In 2015, Must-See TV Will Often Be Netflix Exclusives
These awards are for performances in 2014, but bigger things are in store during the year ahead. Netflix staged a head-turning presentation during the Television Critics Association's winter previews last week, letting the industry know that it's going to have a busy slate of compelling programming.
Netflix can afford to spend more on exclusive content. It closed out its third quarter with 53.06 million streaming subscribers, and a springtime rate increase last year only grows the number and quality of the shows and even movies that it can now bankroll.
The third season of "House of Cards" returns next month, and that's naturally going to be magnetic. However, there's a lot more going on beyond the Feb. 27 return of Spacey's political drama. On March 6,the Tina Fey-backed "Unbreakable Kimmy Schmidt" -- originally slated to be on NBC -- hits Netflx's growing catalog. "Bloodline," a drama from the creators of "Damages," rolls out just two weeks later.
This brings us to April, when Disney's (DIS) Marvel rolls out "Daredevil." We're not talking about the 2003 movie starring Ben Affleck, which topped $100 million in ticket sales. This will be a new series based on the comic book property.
May brings "Grace and Frankie," starring Jane Fonda and Lily Tomlin as two women who bond after their husbands run off with each other, to Netflix viewers. The hype started building on Sunday night with Fonda and Tomlin presenting together at the Golden Globes.
It Will Be Hard to Cancel Netflix
It was less than three years ago that Netflix began to pepper its catalog with original programming, starting with the February 2012 debut of "Lilyhammer." "House of Cards" and "Orange Is the New Black" followed a year later.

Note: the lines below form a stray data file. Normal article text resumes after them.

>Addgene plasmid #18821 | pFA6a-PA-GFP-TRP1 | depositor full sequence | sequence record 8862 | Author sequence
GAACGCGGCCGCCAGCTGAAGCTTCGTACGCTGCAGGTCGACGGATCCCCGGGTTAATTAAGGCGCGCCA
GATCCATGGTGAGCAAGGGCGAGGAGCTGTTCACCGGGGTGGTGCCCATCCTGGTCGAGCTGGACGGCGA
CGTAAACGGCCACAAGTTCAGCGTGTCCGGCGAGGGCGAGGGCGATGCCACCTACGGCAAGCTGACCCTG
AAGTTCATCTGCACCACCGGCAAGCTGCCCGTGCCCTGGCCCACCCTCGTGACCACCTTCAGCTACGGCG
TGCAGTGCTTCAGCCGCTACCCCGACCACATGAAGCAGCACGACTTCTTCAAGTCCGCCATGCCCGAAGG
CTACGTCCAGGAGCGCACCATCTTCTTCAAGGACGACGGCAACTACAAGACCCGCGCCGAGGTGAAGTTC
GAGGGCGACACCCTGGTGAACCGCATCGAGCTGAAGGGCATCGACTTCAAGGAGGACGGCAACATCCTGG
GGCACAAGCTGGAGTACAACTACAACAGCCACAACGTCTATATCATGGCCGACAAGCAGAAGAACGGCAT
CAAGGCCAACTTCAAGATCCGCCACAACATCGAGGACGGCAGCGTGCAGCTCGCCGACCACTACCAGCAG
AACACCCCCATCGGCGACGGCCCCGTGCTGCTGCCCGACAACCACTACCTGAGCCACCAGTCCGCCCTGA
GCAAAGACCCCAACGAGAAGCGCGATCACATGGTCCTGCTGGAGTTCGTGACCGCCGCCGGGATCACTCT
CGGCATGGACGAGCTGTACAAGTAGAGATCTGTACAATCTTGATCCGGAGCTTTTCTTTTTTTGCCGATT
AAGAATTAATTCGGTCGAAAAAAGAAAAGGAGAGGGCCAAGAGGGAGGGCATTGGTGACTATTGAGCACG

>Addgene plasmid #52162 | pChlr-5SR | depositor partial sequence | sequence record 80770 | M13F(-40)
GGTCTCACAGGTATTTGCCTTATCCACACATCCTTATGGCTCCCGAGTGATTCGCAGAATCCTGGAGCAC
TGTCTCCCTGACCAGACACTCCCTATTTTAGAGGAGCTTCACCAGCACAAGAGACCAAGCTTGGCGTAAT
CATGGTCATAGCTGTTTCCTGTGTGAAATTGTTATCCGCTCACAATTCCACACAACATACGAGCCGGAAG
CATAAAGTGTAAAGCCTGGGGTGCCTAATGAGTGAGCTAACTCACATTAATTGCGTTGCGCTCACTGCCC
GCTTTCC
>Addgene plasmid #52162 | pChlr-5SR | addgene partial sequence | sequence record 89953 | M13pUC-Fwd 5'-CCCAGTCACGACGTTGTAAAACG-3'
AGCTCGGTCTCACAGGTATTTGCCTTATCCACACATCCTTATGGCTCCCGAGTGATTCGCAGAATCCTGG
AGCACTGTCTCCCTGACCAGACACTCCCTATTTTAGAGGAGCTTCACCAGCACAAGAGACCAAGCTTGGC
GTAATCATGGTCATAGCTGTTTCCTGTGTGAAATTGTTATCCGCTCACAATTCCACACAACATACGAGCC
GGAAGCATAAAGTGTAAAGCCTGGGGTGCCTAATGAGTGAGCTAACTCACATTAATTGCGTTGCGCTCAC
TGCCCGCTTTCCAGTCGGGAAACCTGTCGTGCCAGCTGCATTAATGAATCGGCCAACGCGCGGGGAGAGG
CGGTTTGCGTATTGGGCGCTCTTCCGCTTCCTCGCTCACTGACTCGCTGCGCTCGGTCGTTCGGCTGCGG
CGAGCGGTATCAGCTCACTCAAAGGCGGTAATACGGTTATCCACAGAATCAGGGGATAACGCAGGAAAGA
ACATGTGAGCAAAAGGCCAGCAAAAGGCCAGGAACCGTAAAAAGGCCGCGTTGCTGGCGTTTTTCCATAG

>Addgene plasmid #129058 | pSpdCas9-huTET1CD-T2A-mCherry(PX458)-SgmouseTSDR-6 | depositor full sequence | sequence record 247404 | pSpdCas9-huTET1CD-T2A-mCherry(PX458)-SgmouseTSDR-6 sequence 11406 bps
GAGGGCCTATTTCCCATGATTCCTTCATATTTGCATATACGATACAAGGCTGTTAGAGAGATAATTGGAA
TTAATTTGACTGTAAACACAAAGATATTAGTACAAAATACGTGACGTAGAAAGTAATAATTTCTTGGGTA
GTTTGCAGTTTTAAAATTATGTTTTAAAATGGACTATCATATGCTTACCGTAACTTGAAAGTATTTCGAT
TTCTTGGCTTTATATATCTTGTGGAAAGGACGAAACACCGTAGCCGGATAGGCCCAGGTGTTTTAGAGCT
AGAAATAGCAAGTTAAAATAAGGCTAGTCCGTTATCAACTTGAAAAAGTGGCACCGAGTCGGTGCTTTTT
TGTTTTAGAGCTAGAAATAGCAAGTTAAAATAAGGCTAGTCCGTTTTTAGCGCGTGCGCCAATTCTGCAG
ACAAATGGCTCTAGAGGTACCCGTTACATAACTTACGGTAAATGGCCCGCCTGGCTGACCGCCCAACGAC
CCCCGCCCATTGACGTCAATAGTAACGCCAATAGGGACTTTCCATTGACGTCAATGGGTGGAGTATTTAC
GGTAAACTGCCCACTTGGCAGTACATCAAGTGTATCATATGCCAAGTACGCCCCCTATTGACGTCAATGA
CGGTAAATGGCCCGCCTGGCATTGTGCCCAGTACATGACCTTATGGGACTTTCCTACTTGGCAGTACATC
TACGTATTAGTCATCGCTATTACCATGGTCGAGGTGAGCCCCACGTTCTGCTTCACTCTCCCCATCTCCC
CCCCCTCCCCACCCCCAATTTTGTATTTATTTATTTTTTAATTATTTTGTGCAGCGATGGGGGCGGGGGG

Netflix now has the financial flexibility to keep popping out new content every couple of weeks that subscribers can't get anywhere else. That's intentional. It will be difficult to cancel the monthly service if there's a steady flow of perpetual programming.
Netflix investors had better hope that's the case. The stock took a big hit in October when its subscriber count fell short of Netflix's own forecast, and now subscriber attraction and retention are more important than ever.
This will be a defining year for streaming. Amazon on Sunday finally landed its first bona fide hit with the critical nod of approval for "Transparent." Time Warner's (TWX) HBO is gearing up to introduce a stand-alone streaming service in the U.S. later this year. This is all happening at a time when Netflix is beefing up its offerings.
Streaming services were the big winners on Sunday night. After seeing shares of Netflix and Amazon lose ground in 2014, it's the kind of success that can't come soon enough for shareholders.
Motley Fool contributor Rick Munarriz owns shares of Netflix and Walt Disney. The Motley Fool recommends and owns shares of Amazon.com, Netflix and Walt Disney. Try any of our Foolish newsletter services free for 30 days. Check out our free report on high-yielding dividend stocks.